The traveling salesman problem (TSP) is a classic algorithmic problem
that seeks to find the most efficient route that traverses every given
city and returns the salesman to the original city. The TSP, classified as
NP-hard, is highly studied in theoretical computer science and is and
has important applications in
A brute force approach to solving for the shortest route runs in O(n!)
time, making this approach unrealistic for sample sizes of greater than
a handful of cities. Assuming routes are symmetric (i.e. the distance
between two cities is the same if the route is reversed), there exist
(n-1)!/2 possible permutations. A problem consisting of 10 cities has
181,440 possible routes; 16 cities yields 653,837,184,000 possibilities.
For even small sample sizes, this approach quickly becomes too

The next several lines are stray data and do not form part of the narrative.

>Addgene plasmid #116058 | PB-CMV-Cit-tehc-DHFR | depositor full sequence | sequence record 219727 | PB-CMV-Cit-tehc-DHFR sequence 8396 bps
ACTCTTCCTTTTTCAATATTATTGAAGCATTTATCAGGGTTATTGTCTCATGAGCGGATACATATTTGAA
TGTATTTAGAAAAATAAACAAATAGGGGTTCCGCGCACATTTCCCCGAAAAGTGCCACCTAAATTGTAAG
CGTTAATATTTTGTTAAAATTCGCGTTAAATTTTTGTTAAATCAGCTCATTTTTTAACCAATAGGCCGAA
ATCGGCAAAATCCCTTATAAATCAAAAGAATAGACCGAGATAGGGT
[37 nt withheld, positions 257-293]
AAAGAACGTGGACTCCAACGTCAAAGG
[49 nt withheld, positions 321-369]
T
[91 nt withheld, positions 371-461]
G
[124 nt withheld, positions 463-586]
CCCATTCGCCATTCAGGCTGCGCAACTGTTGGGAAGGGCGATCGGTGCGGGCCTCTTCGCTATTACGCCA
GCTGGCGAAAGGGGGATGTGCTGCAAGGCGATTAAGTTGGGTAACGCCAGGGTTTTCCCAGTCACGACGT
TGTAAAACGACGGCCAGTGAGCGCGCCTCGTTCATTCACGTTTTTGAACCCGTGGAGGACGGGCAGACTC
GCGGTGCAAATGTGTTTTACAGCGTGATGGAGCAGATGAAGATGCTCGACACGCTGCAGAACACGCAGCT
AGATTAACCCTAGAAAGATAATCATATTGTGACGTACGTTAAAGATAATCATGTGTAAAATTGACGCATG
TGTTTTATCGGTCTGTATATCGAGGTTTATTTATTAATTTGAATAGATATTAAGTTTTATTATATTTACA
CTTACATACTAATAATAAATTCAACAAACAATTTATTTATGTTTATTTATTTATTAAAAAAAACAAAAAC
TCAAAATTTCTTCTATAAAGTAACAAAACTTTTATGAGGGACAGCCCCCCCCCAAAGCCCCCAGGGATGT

computationally expensive for practical use.
Genetic algorithms are optimization algorithms inspired by the principle of Darwinian natural selection. Solutions to a
problem are represented as individual chromosomes within a population and are evaluated for individual
fitness/performance. The fittest individuals in the population reproduce, producing offspring with a combination of the
parents' traits; the least fit individuals are removed from the population and replaced with the children. Further
population variance/diversity is driven by random events modeled after chromosomal crossover and genetic mutation,
resulting in a population that converges toward a more optimal solution with each generation.
This project visualizes the use of a genetic algorithm to solve the traveling salesman problem - points are chosen on a
map/plane and the algorithm attempts to find the shortest path that traverses every point. Individual solutions are
comprised of combinations of routes between two points on a map (genes). The individual's fitness is defined by the
combined total distance covered by its component routes.